Jewish World Review Oct. 1, 2001/14 Tishrei, 5762
http://www.jewishworldreview.com -- BOTH stock and bond prices are rallying in response to fiscal and monetary policy changes in the direction of growth. Washington is moving towards broad-based tax-cuts and the Fed is adding more liquidity. Amidst an understandable degree of chaos and confusion in the new world of war and recession, at the moment it looks like a supply-side policy mix is emerging. Let's keep our fingers crossed.
A careful scrub of the Federal Reserve's overnight liquidity-supplying operations shows a central bank shift to greater stimulus in recent days. Though Mr. Greenspan has been telling fiscal policymakers on Capitol Hill to go slow, he is changing his tune on money matters inside the FOMC.
Overnight repurchase actions have increased from a $24 billion low point on September 21 to nearly $42 billion over the September 28 weekend. Prior to that the Fed had significantly reduced its cash injections from $81 billion down to the aforementioned $24 billion.
Confirming the increase in temporary reserve supplies, most Treasury market rates have been declining, especially at the short-end. Three-month Treasury bills are trading around 2.35%, with two-year notes just above 2.80%. Ten-year paper has shifted down toward 41/2 %. These are all near 40-year lows.
Also confirming the pick-up in liquidity, the gold price has moved up to the mid-$290s range from $271 the day before the terrorist bombing. Some of the gold rise can be attributed to financial fears and worldwide uncertainty. However, the gold rally is surely indicative of the increase in liquidity provided by the Fed. Partially offsetting the intense deflationary policies of the last eighteen months, these Fed liquidity injections are being well received by the stock market.
Added to this, growth proponents imbedded in the stock market are undoubtedly pleased that Washington is moving towards a much stronger tax-cut package that will include capital gains, business relief and quite possibly an acceleration of the original personal tax-cut package. In classic supply-side terms, economic growth incentives from lower marginal tax-rates need to be accommodated in the current deflationary environment with greater liquidity doses from the Fed. At the moment, though both money and tax policies are still unclear, there is good movement in the right direction.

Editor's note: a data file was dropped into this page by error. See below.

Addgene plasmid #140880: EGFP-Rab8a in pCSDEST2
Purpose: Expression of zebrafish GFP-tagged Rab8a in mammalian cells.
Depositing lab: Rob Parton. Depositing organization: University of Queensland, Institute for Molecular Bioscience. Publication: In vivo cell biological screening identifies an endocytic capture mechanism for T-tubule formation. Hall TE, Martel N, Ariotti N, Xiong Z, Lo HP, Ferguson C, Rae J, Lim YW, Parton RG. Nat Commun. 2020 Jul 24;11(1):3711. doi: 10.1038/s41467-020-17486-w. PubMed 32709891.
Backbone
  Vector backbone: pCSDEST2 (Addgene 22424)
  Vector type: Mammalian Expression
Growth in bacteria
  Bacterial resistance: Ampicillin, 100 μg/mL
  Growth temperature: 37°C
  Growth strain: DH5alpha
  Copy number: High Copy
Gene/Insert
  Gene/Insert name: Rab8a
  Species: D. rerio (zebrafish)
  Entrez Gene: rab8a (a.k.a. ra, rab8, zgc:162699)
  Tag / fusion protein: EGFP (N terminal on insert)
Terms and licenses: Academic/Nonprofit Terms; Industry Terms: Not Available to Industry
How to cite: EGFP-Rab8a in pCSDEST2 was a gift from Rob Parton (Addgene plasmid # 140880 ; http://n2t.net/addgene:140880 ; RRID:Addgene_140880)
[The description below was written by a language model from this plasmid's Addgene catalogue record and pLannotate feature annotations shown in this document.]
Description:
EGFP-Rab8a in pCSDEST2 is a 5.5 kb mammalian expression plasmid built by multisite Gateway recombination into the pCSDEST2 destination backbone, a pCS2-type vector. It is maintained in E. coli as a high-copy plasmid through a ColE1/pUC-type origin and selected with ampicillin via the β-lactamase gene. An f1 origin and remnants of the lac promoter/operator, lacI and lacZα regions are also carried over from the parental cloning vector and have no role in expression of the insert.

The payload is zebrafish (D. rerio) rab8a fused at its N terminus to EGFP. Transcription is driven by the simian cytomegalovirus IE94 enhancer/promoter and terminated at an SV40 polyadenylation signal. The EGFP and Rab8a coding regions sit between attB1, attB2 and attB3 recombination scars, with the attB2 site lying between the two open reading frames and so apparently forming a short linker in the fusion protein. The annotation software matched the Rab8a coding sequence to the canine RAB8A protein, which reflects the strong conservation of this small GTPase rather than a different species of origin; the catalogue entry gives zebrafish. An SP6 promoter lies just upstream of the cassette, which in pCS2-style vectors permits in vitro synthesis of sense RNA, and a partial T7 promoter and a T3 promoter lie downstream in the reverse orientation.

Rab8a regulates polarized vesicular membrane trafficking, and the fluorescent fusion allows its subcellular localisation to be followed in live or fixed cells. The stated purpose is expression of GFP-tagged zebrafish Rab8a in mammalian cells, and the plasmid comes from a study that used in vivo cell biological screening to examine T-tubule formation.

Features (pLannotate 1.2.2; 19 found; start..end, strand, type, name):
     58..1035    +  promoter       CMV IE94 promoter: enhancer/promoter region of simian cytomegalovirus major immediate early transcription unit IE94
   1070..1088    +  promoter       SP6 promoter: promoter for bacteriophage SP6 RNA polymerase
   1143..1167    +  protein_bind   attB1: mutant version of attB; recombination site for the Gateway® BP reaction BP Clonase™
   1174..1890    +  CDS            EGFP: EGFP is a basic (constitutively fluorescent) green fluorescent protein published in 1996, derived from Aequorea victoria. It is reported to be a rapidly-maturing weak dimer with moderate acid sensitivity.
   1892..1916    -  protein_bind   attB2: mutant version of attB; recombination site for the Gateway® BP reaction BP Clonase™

The Fed still has more work to do, however. When the government bank unlocked its fed funds policy target rate last week, market forces moved it closer to 2% than the official 3% level. Also, the bottom end of the yield curve, which I call the liquidity end of the curve, is still inverted.
Overnight money should be cheaper than 91-day money or two-year money. With T-bills around 2.35%, and two-year notes around 2.8%, the best thing the Fed could do on Tuesday is drop its target rate to 2%.
At the same time, they should make their so-called temporary reserve additions permanent reserve additions. Liquidity adding is much more important than interest rate targeting.
Broad commodity indexes are still in decline; only the precious metals sector has shown any life signs. Declining energy prices appear to be leading other sectors down. Metals are very weak. The inflation-forecasting TIPS spread is just 145 basis points. This is really projecting a reported inflation rate of about 1%, essentially price stability given the flaws in the government's various price indexes.
Twelve-month growth of the Fed's monetary base has increased to 101/2 %, and in all likelihood the central bank should maintain this high degree of liquidity provision for quite some time. When financial and commodity price indicators signal an overdose of liquidity, the Fed can simply take it out. My hunch is we are a long way from that point.
Right now we've got a war to win and a recession to conquer. Growth policies
at home to solve the economic slump will form a strong foundation to wipe the
terrorist evil-doers off the map of history. Naysayers beware. Faith in
American freedom and democracy is the wisdom of the
JWR contributor Lawrence Kudlow is chief economist for CNBC. He is the author of American Abundance: The New Economic & Moral Prosperity. Send your comments about his column by clicking here.